The U.S. Postal Service (USPS) on Friday finalized a plan effective Oct. 1 to slow down some first-class mail deliveries as part of efforts to cut red ink.
Postmaster General Louis DeJoy proposed in March to revise existing one- to three-day service standards to one to five days for first-class mail.
USPS said in a notice published in the Federal Register current standards require it “to rely heavily on air transportation, using air cargo transportation carriers and commercial passenger air carriers.”
USPS said on Friday that 61% of first-class mail will remain at its current standard.
Two newly confirmed members of the U.S. Postal Service’s Board of Governors spoke out Friday against DeJoy’s plan to slow delivery of first-class mail, but the board took no steps to stop or even modify the 10-year plan despite the concerns expressed by the board members and regulators.
Ronald Stroman, one of three new governors named by President Joe Biden, said that intentionally slowing first-class mail and package delivery by changing service standards is “strategically ill-conceived, creates dangerous risks that are not justified by the relatively low financial return, and doesn’t meet our responsibility as an essential part of America’s critical infrastructure.”
Stroman took the most aggressive approach in criticizing DeJoy’s plan, saying the delivery slowdowns would hinder the agency’s ability to provide prompt and reliable service without federal funding.
Stroman, a former deputy postmaster general, noted at the Board of Governors open meeting that the country was “only beginning to emerge from a global pandemic” and is now struggling with the delta variant and that mail delivery was below pre-pandemic levels.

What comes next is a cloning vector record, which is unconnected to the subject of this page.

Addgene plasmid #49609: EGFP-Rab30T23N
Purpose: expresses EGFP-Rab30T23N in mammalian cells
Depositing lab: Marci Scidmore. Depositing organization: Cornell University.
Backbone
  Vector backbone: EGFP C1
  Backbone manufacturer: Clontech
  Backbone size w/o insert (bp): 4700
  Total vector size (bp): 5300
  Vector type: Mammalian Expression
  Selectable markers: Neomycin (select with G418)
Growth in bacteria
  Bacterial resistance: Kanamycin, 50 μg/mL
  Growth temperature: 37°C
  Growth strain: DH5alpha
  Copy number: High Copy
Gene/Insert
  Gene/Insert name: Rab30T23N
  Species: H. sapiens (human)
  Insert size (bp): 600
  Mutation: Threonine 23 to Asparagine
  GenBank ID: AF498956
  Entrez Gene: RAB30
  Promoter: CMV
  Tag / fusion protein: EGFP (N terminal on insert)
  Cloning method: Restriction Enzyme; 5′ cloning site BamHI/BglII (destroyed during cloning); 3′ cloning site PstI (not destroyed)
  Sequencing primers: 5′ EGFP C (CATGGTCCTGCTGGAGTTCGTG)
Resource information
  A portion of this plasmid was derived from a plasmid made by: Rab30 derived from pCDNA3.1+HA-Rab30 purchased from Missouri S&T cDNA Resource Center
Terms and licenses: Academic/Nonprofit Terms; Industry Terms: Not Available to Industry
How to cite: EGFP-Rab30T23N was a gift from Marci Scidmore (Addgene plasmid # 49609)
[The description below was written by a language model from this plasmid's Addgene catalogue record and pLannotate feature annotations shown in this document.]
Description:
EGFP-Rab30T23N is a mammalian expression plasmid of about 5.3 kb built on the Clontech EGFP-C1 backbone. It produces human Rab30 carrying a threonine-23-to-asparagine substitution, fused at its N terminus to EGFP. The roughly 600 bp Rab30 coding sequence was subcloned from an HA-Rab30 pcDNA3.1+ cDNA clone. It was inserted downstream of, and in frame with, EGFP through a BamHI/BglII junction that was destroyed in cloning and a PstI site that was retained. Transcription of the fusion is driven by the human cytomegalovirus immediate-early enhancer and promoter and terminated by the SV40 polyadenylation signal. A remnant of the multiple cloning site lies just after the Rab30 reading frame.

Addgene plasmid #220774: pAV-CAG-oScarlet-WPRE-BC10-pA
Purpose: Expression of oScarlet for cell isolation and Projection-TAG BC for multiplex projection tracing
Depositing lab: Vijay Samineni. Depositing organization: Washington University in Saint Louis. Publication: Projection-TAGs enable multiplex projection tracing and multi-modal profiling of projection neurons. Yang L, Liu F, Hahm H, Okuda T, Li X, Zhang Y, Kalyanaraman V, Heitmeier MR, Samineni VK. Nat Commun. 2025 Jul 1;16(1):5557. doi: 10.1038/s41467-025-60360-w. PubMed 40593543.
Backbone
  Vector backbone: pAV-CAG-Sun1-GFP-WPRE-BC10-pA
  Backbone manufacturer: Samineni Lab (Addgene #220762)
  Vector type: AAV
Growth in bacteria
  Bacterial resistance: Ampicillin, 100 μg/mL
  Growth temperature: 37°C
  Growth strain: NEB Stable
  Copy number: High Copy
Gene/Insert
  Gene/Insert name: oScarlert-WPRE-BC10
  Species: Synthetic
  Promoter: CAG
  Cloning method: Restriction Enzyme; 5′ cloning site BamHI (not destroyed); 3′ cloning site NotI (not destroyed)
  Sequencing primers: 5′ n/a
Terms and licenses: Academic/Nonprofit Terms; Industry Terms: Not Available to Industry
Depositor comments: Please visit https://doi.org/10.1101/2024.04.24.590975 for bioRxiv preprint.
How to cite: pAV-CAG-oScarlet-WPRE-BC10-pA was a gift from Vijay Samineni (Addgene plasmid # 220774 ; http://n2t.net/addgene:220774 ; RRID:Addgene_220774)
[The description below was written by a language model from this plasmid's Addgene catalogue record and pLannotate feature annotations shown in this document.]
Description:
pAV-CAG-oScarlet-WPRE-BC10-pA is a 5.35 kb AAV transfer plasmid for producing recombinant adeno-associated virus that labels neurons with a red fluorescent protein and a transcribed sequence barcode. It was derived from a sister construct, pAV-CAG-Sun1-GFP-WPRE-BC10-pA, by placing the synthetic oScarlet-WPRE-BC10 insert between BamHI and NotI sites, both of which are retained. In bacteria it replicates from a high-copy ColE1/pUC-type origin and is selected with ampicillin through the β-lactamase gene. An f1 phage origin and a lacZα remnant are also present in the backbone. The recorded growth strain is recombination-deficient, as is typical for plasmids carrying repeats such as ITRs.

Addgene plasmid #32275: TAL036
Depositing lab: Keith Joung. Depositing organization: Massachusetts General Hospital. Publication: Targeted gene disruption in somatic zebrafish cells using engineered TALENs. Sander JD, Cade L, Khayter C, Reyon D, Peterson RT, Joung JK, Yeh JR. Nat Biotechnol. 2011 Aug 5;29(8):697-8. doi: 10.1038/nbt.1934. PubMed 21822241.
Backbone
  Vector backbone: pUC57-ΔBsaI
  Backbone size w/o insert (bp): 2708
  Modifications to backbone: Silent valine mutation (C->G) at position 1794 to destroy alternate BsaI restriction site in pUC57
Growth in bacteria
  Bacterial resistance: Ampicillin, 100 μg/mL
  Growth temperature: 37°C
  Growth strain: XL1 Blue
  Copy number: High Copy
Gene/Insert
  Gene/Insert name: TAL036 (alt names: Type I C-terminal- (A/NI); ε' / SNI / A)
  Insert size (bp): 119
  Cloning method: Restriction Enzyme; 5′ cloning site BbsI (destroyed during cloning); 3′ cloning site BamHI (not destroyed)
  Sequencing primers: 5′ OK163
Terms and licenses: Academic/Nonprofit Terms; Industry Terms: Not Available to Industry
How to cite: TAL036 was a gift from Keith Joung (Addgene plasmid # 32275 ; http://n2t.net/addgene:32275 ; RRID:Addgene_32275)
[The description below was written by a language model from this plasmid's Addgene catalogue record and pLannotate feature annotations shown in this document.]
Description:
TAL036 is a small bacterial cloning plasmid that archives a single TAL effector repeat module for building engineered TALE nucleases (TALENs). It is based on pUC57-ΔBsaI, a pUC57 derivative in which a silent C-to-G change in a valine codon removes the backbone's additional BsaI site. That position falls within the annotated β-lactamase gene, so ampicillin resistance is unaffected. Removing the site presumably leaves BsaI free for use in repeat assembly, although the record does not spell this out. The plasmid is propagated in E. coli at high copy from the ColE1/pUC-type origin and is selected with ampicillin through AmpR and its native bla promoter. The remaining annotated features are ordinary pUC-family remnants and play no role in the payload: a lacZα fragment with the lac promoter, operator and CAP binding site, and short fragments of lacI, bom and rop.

He said the plan is “strategically-ill conceived, creates dangerous risks that are not justified by the relatively low financial return, and doesn’t meet our responsibility as an essential part of America’s critical infrastructure.”
He added that the changes “disproportionally impact our seniors, middle- and low-income Americans, [and] small businesses, who are our most loyal customers and most dependent on us.”
DeJoy acknowledged the plan calls for some “uncomfortable changes,” but he said, “We are confident we are headed in the right direction, which is slightly away from what we have done in the past,” which DeJoy contended “has not worked.”
DeJoy also acknowledged the opposition to the plan, which he attributed to “stakeholder push back and fatigue,” saying, “We are listening and have adjusted some.”
Anton Hajjar, a former American Postal Workers Union official and another recently confirmed Biden nominee, took a more measured approach, saying there was “a whole lot to like” in DeJoy’s plan.
Hajjar questioned why the slowdowns were necessary before examining the impacts of the investments and other reforms postal management plans to implement.
USPS expects to save about $170 million annually from the changes, a small fraction of its operating budget.